I have struggled with writing today’s post in the same way that I struggle with its topic. I tend to “write” while driving – not literally, but I think posts, speak them out loud, and sometimes put a word or two on a post-it note to remember my thoughts. In my driving this week, I played with today’s post in my mind and wanted to focus on anything but forgiveness.
I preferred to focus on God’s preservation of his people even though the odds looked stacked against it. I considered how I could look at the reunion between Joseph – thought dead to his father – and his family. I even wanted to “study” a bit on the lands of Canaan and Egypt and what they could represent in our lives.
All of these ideas fit these passages. All of these themes lend themselves to great revelation, relevance, and reaction (like that alliteration?).
But another theme tugs on my heart and bids itself to be written.
I struggle with the topic of forgiveness because I do not forgive well, willingly, or without wondering whether one (it sounds like a ‘w’!) should.
I wonder because the concept of forgiveness, by its very nature, reveals a need for it. In other words, a betrayal, hurt, or “crime” has occurred against me, and forgiveness now calls for me to release the “criminals” from any hold that I have over them or expectation of amends that I have from them. I can no longer require that they live in an expression of guilt for their crimes nor can I expect that they do anything to make it right.
And this is hard.
However, when I compare my life’s experiences with Joseph’s, I find that my circumstances are nothing close to his. Although – as I shared in Thursday’s post – my family has had its share of strife, none of my siblings have thrown me into a pit and sold me into slavery. I have not been wrongly accused and spent time in jail. My pain, though real and needing time on a therapist’s couch to mitigate its impact in my life, pales in comparison.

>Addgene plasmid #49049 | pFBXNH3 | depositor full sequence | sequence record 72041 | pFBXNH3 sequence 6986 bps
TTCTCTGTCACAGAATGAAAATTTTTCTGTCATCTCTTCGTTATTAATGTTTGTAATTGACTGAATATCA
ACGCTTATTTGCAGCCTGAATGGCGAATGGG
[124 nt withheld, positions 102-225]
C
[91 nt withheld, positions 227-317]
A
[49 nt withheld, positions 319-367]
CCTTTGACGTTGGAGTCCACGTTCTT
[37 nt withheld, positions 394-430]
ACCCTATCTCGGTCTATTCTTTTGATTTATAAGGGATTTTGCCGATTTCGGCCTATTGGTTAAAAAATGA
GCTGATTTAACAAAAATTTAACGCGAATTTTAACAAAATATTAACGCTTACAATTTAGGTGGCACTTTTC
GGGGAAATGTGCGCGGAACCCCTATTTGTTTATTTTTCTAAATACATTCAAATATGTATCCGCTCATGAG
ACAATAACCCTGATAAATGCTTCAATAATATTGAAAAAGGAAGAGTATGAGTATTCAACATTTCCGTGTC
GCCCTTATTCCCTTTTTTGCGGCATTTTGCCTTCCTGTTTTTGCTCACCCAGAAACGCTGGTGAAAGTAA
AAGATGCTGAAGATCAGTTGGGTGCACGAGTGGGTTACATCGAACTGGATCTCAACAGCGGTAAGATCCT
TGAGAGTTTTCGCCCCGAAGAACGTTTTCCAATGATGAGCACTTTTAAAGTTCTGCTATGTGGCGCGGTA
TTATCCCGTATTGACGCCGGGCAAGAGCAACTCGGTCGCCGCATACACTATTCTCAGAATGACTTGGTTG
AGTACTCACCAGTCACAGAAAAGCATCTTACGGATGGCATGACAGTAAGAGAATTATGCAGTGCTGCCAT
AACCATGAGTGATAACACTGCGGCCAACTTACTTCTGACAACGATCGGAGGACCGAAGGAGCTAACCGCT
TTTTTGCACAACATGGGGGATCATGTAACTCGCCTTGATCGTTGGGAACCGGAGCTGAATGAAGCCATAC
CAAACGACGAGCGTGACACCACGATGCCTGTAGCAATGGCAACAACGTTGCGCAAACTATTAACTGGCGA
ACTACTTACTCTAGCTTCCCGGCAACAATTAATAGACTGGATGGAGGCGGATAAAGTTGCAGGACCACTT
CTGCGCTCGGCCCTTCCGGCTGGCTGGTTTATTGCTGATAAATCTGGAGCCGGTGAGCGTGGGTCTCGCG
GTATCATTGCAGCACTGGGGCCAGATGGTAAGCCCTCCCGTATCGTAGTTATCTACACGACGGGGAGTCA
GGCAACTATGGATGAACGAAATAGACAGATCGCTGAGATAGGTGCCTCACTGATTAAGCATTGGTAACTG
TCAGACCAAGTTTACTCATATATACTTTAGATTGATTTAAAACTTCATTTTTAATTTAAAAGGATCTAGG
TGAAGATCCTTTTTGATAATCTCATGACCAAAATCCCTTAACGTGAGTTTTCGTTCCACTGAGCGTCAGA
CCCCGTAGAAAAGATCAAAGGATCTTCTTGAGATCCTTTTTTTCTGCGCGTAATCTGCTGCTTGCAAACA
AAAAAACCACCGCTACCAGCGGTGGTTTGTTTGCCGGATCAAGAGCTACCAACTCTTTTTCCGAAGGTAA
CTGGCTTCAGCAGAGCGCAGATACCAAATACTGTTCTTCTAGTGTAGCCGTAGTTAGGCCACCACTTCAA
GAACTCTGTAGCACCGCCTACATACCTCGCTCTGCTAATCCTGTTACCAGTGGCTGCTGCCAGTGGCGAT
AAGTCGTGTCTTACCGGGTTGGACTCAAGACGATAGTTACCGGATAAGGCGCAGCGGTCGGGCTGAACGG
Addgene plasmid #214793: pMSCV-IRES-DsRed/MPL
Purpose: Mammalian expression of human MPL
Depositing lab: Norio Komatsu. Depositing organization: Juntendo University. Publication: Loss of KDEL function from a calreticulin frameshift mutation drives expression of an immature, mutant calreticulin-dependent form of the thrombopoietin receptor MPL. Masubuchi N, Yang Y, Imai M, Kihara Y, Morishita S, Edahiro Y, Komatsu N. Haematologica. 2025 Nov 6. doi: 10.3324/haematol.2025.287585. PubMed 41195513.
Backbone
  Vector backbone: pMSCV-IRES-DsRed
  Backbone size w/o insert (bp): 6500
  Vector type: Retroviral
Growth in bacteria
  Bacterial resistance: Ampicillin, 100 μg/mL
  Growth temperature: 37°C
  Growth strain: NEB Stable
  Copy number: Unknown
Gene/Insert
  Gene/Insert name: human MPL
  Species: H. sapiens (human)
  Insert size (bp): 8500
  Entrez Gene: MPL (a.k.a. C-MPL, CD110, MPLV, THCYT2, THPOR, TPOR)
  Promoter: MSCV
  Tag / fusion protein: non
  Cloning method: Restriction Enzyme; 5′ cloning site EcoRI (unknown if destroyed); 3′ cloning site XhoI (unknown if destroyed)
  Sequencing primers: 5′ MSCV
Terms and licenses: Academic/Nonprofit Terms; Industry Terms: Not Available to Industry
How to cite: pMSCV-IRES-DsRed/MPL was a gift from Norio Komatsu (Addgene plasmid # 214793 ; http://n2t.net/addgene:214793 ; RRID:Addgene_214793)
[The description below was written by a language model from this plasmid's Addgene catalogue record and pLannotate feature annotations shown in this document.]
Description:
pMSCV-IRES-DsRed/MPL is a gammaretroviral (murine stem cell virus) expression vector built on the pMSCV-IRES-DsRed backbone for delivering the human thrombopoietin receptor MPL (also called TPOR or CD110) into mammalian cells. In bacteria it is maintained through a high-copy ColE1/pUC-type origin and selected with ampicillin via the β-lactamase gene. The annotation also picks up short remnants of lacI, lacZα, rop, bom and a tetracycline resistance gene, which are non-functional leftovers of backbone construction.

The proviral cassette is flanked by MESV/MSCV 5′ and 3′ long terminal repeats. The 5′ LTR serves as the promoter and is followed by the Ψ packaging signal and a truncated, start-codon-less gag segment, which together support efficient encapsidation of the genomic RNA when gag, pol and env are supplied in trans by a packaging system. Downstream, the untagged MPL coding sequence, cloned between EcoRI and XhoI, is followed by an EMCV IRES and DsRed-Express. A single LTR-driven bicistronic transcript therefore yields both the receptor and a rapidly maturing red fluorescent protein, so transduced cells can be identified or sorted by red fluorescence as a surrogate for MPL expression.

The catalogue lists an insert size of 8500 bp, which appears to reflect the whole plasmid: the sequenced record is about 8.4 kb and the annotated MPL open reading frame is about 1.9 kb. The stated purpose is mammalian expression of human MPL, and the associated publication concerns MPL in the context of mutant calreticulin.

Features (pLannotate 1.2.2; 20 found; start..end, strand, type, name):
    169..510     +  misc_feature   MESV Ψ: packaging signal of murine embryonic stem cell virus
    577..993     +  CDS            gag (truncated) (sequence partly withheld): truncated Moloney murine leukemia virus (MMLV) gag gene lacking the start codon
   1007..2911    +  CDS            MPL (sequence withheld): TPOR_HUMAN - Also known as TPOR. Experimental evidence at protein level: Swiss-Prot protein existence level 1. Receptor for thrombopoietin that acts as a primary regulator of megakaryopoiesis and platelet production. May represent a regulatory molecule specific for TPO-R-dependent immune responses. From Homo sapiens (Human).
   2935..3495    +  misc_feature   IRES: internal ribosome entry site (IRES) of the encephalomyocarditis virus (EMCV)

And yet I struggle with forgiving others.
Joseph’s example of forgiveness challenges me in the same way that the life, death, and resurrection of Christ challenge my thinking.
When his brothers showed up – vulnerable, hungry, and desperate – Joseph had a choice to make. He could have sent them away to die. He could have interfered with God’s plan of creating a great nation from Israel. He had that power.
Yet he chose to forgive.
And in choosing, he was reunited with his father, met his younger brother, and assisted in the will of God to preserve a nation.
The decision blessed Joseph personally. The decision blessed Israel as a people about to be born. And the decision blessed us, for through it God worked to send Christ to bless us, to save us, and reunite us with Him.
The act of forgiveness is hard but comes with little regret. By releasing the others from any hold we have on them, we release ourselves from the anger, hurt, and despair that hold us in bondage of the memories and the feelings of the offense.
Harboring angst toward another builds walls between us, creates friction among us all, and hurts community.
Forgiving each other builds bridges (“over troubled waters…” – sorry, had to do it!), restores relationships, and builds community.
While forgiving is hard, the benefits are great.
Who is God prompting you to forgive today? How do you deal with overcoming the struggle to forgive others? What benefits have you seen from forgiving others?
Author’s note: Please, please, please do not hear in this post that forgiving others means that we should open ourselves to repeated hard. Boundaries are necessary alongside of forgiveness. There are several good books and articles about this balancing act, and I encourage readers to seek them out as they pursue forgiveness of people who have brought physical or emotional harm in their lives.